Waxing skis around the freezing point is tricky, especially on the local trails. The temperature and consistency of the snow at any point on the trail is based on a combination of nearness to water, shade, recent grooming, and use. If you choose a wax too warm for the conditions, you have no glide. If the wax is too cold, then no kick to propel you. On Sunday we avoided the waxing dilemma and snowshoed. Tonight I corked 3 layers of red taffy onto my skis and enjoyed a warm ski under a clearing sky with a 3/4 moon.
The warm winds from the southeast started whipping along the Anchorage Hillside a few days ago and we've been anxiously watching the thermometer ever since. These winds from the Gulf of Alaska usually bring above freezing temperatures. On the first windy evening, we watched the temperature bounce from 26 down to 22 up to 27 back to 24 in the span of two hours. We thought that maybe this time, "the perfect winter" would prevail. Alas, 34 when we woke up in the morning. The temperature hovered around freezing through the weekend.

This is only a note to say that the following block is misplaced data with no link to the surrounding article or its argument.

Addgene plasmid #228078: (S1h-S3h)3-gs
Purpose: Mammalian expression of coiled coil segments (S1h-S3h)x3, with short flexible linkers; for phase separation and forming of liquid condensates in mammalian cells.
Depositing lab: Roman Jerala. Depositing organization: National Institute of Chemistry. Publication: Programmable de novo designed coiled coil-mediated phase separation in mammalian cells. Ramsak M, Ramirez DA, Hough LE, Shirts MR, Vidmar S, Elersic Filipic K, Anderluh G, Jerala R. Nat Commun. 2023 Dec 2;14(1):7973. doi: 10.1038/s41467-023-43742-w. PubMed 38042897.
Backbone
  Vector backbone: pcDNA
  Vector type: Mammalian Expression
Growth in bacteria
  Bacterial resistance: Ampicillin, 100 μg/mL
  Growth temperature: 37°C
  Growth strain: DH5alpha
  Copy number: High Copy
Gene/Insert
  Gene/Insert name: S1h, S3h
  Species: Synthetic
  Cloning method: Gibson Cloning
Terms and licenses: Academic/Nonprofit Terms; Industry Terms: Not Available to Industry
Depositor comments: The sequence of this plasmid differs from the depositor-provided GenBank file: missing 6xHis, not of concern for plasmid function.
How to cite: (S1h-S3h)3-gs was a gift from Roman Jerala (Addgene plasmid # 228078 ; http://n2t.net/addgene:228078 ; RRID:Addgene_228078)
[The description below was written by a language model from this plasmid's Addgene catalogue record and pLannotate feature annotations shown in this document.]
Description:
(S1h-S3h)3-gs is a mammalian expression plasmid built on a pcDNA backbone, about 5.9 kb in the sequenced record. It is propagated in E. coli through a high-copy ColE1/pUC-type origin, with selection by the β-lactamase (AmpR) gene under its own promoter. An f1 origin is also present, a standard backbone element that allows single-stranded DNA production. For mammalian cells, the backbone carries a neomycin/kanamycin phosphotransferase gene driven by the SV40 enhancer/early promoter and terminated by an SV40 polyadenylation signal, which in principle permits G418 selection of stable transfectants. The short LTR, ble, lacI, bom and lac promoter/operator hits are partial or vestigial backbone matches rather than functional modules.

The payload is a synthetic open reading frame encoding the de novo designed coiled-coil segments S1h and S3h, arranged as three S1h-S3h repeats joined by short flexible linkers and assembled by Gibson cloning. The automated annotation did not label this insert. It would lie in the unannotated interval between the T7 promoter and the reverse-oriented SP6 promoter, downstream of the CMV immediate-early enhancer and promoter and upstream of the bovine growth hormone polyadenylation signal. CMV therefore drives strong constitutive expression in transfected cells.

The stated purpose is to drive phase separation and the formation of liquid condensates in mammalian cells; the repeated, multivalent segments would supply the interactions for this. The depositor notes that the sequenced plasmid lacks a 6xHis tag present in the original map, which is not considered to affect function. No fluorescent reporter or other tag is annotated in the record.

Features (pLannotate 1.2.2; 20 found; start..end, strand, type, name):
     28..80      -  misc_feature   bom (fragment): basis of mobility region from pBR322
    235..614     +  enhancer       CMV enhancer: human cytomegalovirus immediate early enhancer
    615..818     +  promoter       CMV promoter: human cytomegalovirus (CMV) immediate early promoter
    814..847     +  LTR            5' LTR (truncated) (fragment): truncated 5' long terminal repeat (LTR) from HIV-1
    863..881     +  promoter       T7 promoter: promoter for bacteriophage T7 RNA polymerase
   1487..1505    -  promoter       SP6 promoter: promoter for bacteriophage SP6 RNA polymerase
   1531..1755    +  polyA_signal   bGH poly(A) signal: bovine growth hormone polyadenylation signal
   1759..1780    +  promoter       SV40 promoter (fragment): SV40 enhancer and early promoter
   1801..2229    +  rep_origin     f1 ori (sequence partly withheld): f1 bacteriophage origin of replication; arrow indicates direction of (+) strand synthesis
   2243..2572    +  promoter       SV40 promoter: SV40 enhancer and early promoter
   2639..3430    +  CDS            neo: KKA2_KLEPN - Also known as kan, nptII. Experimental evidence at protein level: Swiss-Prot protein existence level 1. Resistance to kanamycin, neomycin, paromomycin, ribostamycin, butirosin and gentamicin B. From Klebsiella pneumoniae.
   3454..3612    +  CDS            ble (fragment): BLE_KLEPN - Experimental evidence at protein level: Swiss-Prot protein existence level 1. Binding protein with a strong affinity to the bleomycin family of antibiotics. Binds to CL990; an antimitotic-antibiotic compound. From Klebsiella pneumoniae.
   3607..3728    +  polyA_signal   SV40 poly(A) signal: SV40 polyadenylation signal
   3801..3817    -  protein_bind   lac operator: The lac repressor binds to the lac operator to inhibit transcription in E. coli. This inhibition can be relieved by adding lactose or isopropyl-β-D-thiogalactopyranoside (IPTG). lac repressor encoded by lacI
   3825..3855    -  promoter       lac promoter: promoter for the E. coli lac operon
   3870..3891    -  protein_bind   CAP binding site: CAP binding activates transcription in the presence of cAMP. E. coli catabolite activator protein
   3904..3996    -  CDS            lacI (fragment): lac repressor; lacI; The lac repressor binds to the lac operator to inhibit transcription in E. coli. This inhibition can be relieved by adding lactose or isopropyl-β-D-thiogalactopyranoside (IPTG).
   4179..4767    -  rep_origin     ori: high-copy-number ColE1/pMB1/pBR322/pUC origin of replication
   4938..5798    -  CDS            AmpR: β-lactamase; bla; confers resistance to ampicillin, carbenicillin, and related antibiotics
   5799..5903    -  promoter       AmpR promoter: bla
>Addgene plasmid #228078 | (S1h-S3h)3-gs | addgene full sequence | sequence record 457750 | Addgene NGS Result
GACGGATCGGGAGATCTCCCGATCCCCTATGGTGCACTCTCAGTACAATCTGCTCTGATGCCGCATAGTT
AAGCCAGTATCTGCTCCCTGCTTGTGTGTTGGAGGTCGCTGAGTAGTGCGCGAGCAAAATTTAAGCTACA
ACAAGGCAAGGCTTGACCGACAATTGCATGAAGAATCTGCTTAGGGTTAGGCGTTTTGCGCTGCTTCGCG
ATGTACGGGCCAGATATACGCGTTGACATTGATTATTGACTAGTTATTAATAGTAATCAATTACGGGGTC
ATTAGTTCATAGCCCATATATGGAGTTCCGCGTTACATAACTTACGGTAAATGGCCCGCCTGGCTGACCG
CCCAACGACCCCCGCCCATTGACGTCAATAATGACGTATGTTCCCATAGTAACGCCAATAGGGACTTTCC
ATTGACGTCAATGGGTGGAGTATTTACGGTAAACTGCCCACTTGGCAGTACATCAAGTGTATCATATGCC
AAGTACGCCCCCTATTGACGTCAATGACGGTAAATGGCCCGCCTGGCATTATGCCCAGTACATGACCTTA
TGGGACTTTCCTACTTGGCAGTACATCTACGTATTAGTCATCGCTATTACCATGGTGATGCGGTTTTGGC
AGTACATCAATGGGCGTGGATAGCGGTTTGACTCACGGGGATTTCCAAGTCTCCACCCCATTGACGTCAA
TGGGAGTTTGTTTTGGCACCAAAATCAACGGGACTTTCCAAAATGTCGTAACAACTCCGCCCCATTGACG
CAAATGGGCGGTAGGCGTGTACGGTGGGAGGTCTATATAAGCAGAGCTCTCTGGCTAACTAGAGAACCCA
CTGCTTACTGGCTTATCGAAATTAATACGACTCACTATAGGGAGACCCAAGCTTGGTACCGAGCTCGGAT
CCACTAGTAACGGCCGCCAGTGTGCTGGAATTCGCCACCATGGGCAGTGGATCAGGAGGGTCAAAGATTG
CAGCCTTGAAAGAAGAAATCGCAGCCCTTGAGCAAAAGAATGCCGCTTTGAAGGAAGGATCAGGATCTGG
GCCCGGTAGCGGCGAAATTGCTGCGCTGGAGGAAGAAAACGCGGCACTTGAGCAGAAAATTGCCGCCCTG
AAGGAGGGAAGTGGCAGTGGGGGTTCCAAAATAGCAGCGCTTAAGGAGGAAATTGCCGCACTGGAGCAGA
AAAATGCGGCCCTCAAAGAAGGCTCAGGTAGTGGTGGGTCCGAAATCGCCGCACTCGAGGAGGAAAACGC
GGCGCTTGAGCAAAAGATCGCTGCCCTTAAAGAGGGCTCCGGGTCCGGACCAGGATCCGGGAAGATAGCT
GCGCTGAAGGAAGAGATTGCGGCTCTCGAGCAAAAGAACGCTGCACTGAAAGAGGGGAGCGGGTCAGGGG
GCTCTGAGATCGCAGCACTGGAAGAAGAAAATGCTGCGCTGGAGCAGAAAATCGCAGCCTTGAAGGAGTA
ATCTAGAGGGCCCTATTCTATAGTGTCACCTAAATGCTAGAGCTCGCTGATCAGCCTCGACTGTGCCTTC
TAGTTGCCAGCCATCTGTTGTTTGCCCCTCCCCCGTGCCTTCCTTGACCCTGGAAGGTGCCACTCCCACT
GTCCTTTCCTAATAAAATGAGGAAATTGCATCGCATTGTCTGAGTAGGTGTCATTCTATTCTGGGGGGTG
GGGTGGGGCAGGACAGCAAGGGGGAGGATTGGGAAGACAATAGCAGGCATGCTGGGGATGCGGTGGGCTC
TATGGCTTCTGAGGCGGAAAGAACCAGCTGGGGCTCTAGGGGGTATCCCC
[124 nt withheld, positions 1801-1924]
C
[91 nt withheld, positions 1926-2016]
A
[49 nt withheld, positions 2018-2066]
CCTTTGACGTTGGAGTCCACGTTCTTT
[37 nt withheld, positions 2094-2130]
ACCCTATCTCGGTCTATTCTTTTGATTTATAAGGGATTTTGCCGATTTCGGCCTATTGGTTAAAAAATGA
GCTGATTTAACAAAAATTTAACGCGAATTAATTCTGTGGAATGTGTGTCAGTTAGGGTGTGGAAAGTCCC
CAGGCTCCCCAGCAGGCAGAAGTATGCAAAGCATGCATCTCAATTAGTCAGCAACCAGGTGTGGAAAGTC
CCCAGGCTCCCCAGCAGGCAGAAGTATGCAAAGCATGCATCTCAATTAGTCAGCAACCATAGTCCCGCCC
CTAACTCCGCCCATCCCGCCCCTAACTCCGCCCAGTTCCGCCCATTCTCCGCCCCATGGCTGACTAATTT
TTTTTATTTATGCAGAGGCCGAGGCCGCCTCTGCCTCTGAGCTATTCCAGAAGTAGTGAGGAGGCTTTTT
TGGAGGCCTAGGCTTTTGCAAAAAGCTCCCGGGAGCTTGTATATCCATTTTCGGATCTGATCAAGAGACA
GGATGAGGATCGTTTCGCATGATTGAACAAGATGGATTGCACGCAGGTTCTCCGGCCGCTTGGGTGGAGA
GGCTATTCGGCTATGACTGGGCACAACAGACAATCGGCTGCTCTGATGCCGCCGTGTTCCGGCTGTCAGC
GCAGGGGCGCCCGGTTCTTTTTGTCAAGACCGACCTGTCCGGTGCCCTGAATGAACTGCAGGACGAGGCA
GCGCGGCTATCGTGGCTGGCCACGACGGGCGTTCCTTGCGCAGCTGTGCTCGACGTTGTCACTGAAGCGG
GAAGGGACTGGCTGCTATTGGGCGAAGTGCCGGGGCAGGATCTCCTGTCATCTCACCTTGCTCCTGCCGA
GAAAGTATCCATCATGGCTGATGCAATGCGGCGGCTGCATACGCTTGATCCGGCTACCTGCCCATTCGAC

You may think us odd to desire below freezing temperatures, but these freezing-thawing cycles have bad consequences in Anchorage:
~ will the thin layer of snow on our steep driveway transition to ice, turning every departure into a luge run?
~ will every parking lot in town become an ice skating rink, with risk of twisted ankles and broken wrists?
~ and worst, will the snow melt on the ski trails and the tracks turn to ice?
One thing we probably don't have to worry about this year is losing our snow base on the ski trails (or in our yard). In the photo above of our garden gate, you can see where the snow is clinging to the mesh fence but has settled in the yard and at the gate. It's about three feet deep still.